I’m never not happy when I hold a camera up to my face and look through its viewfinder. It always, always makes me feel alive and invigorated. Even if I’m photographing something for the millionth time (ahem, Lake Michigan), even if the light is crap or my subject doesn’t cooperate or not one single photograph that day ends up being technically or in any other way good or meaningful.
Truly, honestly, the process makes me happy.
Today I went for a drive, hoping to capture the essence of this season along the nearby country roads, especially hoping to see something new or at least see something a new way. I slowed as I passed an apple orchard where something caught my eye, and pulled over along the empty country road. But what I saw didn’t look like anything special through the lens, so I turned back toward my car. And that’s when I noticed something just off the road on the non-orchard side. I had parked next to a pine forest with neat rows of mature pines, but something glinted–like chrome–near the forest floor.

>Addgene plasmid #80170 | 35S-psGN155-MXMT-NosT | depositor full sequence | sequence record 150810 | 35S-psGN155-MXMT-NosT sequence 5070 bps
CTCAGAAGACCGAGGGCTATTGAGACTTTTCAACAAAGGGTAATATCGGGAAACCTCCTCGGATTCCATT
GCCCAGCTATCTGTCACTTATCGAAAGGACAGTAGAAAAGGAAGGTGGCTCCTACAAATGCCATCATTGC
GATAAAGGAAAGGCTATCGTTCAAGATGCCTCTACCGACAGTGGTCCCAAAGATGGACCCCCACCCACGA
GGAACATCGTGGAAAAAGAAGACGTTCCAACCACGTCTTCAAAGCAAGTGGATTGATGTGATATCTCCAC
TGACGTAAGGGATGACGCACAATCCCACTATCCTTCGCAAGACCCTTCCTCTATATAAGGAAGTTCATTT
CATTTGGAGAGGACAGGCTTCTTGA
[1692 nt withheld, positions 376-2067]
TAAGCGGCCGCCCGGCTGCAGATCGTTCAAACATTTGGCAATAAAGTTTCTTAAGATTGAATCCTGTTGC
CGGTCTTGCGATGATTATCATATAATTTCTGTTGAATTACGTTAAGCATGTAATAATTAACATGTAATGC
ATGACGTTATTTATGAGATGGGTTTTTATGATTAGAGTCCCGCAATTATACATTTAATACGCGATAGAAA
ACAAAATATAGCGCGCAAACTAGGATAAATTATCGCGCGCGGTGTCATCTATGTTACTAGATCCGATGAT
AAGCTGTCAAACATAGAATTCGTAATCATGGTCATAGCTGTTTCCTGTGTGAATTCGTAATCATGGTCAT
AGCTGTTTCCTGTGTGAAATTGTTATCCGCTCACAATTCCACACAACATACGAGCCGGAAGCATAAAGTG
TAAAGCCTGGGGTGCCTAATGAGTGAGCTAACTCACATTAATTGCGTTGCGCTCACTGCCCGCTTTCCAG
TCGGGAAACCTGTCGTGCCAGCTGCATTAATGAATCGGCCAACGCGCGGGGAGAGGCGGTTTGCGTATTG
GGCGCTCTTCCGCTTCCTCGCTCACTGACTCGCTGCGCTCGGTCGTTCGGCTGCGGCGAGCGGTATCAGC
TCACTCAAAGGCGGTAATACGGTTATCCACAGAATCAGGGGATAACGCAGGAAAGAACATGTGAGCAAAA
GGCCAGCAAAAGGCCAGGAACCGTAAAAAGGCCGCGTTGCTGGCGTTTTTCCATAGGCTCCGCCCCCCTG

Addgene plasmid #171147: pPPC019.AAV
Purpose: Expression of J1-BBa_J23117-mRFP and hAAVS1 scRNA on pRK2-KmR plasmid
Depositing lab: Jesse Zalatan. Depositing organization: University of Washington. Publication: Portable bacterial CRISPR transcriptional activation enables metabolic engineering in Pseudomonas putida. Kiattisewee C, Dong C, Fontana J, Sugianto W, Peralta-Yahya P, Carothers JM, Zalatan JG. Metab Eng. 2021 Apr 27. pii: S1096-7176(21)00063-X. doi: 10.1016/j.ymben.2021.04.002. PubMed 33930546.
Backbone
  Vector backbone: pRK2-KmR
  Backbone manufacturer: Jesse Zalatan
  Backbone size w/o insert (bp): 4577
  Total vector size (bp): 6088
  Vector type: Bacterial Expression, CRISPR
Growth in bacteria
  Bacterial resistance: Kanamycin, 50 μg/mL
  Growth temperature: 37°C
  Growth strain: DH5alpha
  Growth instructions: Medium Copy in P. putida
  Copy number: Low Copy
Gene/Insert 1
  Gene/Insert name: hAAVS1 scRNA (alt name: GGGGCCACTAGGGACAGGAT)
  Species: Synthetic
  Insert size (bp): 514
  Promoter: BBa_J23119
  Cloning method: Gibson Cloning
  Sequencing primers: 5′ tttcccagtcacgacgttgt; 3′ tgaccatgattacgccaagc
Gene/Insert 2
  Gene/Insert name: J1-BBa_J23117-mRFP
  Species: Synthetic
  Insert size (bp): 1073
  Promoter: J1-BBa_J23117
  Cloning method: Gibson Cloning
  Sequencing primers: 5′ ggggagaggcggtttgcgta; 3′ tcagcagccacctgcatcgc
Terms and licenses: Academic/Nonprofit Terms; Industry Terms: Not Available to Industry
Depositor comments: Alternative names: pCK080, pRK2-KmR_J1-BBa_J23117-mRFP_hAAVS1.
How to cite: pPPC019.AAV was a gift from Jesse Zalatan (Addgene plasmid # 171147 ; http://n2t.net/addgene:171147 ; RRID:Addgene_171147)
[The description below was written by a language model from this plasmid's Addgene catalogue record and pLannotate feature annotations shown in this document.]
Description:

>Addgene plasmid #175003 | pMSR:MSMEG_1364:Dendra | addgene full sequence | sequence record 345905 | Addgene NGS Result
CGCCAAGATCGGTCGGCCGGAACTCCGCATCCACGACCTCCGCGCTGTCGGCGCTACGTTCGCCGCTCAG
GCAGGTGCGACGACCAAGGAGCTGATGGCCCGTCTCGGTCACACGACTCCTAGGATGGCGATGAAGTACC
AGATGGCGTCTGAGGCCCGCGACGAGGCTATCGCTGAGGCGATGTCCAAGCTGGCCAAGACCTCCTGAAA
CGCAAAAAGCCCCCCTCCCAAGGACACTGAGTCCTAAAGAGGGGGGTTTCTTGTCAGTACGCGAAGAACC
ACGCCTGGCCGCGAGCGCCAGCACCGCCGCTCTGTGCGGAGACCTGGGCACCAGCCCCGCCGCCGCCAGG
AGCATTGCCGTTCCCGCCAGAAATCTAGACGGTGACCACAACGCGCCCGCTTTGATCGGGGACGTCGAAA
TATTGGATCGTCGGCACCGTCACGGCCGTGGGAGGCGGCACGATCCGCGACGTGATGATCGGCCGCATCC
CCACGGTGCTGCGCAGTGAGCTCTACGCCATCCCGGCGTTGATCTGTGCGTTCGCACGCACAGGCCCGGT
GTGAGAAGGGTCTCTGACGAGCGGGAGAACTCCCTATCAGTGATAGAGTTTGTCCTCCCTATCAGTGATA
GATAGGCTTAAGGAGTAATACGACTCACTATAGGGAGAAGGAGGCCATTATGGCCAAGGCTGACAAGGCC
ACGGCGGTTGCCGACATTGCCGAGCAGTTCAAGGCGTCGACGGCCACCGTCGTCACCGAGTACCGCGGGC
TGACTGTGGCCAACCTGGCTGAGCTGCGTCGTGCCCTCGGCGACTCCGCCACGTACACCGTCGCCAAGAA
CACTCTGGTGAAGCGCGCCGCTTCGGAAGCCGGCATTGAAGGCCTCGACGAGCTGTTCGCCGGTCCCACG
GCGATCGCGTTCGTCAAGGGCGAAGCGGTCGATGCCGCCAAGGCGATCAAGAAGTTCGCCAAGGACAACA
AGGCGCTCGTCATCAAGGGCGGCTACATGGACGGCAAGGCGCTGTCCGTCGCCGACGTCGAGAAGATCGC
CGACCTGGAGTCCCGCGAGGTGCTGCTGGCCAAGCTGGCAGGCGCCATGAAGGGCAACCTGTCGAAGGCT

So I tiptoed in to see.
She was just off the road, really, so I barely trespassed. I couldn’t help it–she called to me.
She’s a Brookwood, a station wagon made by Chevrolet in 1958, ’59 and ’60. Not a car I know anything about or for which my heart skips a beat, but in her pine forest resting place, oh I fell for her. She matched the colors around her but had a voice all her own, a quiet serenity, a weird juxtaposition.
She had bullet holes in her side, one door hung open as if awaiting a ghost rider who would be hopping in any minute. There were spiderwebs where windows once were, and pine needles decorated her rusted and disintegrated innards.
I want to know the story. What puts a car like this just feet off a back road at the edge of a pine forest in rural Michigan? How long has she sat there? Does anyone remember her fondly, visit her even?
It’s a story I’ll just have to make up. She deserves one.